Acid Reflux Diet: Getting Relief


Before getting into details about foods and benefits associated with this diet plan, we felt it would be helpful to provide a brief overview of the condition, causes, and symptoms. After all, the more educated a person becomes in relation to a specific health issue the easier it is to take necessary steps for recovery and prevention.

Reflux Acid Overview

Officially known as Gastroesophageal Reflux Disease or GERD, this medical condition occurs when the esophagus becomes inflamed and irritated from a backup of acid produced within the stomach. As food is swallowed, it travels through the esophagus until reaching the stomach where a production of hydrochloric acid breaks it down and helps with the digestive process. Although hydrochloric acid is highly corrosive, cells within the stomach naturally produce thick mucus that protects the lining but because the esophageal lining does not have this same protection, acid causes significant damage.

The esophagus is located directly behind the heart so when trying to describe the burning sensation associated with this food pipe, the term “heartburn” was created. In normal circumstances, a ring comprised of muscle located on the bottom portion of the esophagus prevents stomach acid from backing up. This muscle known as the “lower esophageal sphincter” makes it possible to swallow by relaxing but also prevents stomach acid from coming up by tightening.

For people with GERD, the sphincter relaxes between swallowing rather than tightening, allowing both food in the stomach and hydrochloric acid to travel upwards. With this, a burning sensation is produced and the esophageal lining damaged. According to the latest statistics, approximately 33% of adults in the United States have acid reflux although the condition can also affect children. Of adults with this condition, about 10% experience food and acid backup on a daily or weekly basis.

Reasons for GERD

Reasons for developing GERD remain somewhat of a mystery but with years of research, medical experts have discovered certain things that cause the sphincter to relax or actually weaken. Some of the primary contributors include the following:

  • Medication – Certain medications such as antihistamines, calcium channel blockers, nitrates, and theophylines such as Quibron, Tedral, Bronchial, Hydrophed, and Marax cause acid reflux
  • Lifestyle – People who smoke, consume alcohol, have poor posture, and are obese would have an increased risk for GERD
  • Medical Condition – A number of medical conditions could also cause reflux to include fast weight gain, hiatal hernia, diabetes, and pregnancy
  • Diet – Some of the biggest culprits for GERD include high acid foods such as citrus and tomatoes, as well as mint or mint flavorings, spicy foods, fried foods, foods containing high levels of fat, caffeinated beverages, garlic, onions, and chocolate

What to Look For

Symptoms of GERD are what usually prompt people to see a doctor and ultimately, start this diet. Of course, exact symptoms, as well as severity would vary from one person to another but overall, someone with GERD would expect to experience one or more of the symptoms listed below.

  • Persistent heartburn that turns into pain lasting longer than two hours.
  • Intensified heartburn after eating, bending over, or lying down.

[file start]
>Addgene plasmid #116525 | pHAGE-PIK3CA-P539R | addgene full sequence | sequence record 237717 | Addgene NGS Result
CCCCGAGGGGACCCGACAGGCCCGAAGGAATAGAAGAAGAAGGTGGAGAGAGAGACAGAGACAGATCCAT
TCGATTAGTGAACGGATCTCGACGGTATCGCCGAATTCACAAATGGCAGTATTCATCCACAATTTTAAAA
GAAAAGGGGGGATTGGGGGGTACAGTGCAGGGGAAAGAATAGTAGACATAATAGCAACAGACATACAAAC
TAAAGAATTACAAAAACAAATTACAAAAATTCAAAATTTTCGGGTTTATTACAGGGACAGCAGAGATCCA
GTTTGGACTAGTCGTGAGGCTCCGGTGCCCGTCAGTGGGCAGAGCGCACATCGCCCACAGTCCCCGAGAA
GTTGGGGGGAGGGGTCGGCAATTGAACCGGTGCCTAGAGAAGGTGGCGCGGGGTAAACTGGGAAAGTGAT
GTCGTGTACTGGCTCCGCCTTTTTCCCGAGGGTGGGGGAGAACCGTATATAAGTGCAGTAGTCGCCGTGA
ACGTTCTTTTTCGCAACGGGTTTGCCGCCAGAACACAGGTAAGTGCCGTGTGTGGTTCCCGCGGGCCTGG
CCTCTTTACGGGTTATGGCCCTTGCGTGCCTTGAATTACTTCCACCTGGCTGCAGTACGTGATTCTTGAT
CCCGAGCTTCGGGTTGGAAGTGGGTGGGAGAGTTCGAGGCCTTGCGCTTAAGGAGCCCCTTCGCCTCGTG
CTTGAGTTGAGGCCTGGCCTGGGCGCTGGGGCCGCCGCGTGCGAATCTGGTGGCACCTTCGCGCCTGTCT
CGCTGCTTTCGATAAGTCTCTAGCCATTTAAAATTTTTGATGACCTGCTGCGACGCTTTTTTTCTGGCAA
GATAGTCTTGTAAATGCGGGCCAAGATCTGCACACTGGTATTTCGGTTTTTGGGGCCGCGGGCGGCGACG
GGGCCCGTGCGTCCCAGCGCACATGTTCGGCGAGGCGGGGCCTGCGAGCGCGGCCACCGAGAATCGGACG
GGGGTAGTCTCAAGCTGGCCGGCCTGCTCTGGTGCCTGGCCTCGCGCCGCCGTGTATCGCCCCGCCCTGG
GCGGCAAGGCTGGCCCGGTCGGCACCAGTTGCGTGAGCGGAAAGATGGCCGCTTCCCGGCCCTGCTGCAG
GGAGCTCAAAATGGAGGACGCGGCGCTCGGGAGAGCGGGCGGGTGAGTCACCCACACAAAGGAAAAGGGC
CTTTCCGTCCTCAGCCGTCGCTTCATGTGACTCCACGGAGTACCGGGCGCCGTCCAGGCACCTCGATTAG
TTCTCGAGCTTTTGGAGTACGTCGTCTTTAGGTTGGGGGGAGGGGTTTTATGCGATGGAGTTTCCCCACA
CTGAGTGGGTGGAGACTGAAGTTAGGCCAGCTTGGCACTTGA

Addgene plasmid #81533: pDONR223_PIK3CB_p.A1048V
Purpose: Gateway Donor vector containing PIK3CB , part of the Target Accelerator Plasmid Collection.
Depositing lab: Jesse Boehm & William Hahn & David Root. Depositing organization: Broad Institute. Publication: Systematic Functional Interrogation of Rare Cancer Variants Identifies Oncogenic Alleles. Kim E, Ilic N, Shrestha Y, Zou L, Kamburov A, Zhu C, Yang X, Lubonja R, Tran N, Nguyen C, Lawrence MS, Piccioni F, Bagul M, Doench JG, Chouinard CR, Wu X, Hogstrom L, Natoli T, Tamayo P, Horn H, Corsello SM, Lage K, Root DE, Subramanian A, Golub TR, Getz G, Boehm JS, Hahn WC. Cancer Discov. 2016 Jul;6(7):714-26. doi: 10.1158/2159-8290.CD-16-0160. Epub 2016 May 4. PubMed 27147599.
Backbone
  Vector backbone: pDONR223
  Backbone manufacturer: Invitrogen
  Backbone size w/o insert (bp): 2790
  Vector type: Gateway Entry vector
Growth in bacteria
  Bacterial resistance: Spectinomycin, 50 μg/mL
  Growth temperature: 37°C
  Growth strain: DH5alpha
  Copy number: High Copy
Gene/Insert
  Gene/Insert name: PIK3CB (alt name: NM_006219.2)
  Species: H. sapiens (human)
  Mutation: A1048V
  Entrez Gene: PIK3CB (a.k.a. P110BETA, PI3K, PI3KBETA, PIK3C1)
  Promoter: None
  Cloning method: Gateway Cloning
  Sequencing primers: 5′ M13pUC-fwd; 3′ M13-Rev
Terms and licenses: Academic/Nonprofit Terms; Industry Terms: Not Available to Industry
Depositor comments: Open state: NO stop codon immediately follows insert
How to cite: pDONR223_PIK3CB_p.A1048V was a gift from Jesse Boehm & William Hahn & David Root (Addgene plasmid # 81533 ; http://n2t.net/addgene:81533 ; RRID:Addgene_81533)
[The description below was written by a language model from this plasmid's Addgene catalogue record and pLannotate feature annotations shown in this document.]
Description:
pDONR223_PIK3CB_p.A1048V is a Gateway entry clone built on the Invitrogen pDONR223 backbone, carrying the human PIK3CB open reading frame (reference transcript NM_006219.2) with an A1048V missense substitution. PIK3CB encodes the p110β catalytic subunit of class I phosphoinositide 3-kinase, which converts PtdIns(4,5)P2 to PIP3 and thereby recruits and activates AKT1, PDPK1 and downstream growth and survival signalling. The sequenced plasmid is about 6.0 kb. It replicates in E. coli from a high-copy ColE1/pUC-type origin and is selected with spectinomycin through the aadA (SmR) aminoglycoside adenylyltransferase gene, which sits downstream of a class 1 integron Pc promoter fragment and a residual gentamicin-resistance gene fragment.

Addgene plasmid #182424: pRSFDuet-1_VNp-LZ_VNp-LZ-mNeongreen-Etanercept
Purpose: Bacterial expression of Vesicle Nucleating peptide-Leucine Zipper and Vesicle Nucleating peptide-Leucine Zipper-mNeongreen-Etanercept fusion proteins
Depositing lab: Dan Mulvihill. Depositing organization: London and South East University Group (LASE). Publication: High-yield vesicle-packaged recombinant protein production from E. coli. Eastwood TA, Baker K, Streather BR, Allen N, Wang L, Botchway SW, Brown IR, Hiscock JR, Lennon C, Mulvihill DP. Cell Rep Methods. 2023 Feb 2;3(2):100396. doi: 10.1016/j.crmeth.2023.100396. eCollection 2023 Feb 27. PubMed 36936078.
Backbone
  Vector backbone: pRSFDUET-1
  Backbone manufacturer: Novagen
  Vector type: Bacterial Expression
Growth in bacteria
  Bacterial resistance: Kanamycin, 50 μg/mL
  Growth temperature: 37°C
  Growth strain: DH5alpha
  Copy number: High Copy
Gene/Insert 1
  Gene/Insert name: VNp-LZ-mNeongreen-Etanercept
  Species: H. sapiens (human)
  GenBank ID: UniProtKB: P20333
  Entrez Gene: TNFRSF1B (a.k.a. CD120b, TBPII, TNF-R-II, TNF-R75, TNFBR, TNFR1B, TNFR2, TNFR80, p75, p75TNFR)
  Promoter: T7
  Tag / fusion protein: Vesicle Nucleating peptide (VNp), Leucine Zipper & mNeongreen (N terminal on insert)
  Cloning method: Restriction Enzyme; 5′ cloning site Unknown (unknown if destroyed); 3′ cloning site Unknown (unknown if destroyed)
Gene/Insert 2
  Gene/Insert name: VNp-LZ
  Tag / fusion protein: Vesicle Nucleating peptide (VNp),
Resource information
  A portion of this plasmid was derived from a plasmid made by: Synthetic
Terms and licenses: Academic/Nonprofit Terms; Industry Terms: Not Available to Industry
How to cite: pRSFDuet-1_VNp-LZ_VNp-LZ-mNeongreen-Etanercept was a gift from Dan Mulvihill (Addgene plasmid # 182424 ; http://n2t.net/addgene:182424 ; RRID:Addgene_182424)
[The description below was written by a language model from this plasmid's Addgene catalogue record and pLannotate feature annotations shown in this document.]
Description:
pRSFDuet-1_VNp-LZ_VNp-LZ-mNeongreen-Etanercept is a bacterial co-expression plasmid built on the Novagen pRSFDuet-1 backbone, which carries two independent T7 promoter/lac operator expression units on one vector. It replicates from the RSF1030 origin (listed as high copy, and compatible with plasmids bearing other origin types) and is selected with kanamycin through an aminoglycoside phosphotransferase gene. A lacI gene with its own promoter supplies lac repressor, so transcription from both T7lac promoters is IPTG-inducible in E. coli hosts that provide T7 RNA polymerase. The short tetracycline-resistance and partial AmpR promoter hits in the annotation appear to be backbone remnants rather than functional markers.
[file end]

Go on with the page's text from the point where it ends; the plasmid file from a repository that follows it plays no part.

• No change in heartburn or pain with physical activity.
  • Regurgitation of stomach acid.
  • Chronic dry cough, wheezing, morning hoarseness, and a tightening of the throat.

Taking Action with Diet

Although a doctor would determine the best treatment option, most medical experts agree that one of the first things to change would be foods consumed. Therefore, adopting an acid reflux diet would get people started in the right direction to recovery. Most people are surprised to learn about foods that should and should not be consumed, oftentimes discovering what they thought were good choices to be bad and bad choices to be good.

Rather than take chances, we wanted to eliminate any guesswork by providing helpful information about the types of food that would be most beneficial, as well as appropriate actions. With facts, people can shop for the right foods and enjoy a significant improvement for acid reflux.

Proper GERD Foods and Actions

An acid reflux diet is not a structured meal plan as seen with other diet plans but a guideline for the types of foods consumed and actions performed. When followed, people with GERD notice a marked improvement and in some cases, problems of acid reflux disappear altogether.

  • Rather than eat three large meals a day, following this plan would involve eating six, small meals. To prevent a high production of hydrochloric acid, it would be vital to avoid overloading the stomach with food.
  • Although people with GERD can drink milk, it should never be with a large evening meal. With this, the amount of acid produced in the stomach would be high, resulting in a reflux of acid during the middle of the night.
  • For years, it was believed that people with GERD needed to avoid spicy foods, citrus, and coffee but a study conducted in 2006 proved that when consumed occasionally and in small amounts, these foods are perfectly fine.
  • All six meals should include high complex carbohydrates such as pasta, rice, and breads that soak up excess stomach acid.
  • Foods high in fat and deep fried foods should be avoided for this diet since fat remains in the stomach longer than other substances. As a result, the stomach produces more hydrochloric acid to aid in the digestive process.
  • Alcohol should be avoided if possible but for people who enjoy a drink, the amount should be limited since both wine and beer prompt the stomach to produce acid, especially beer.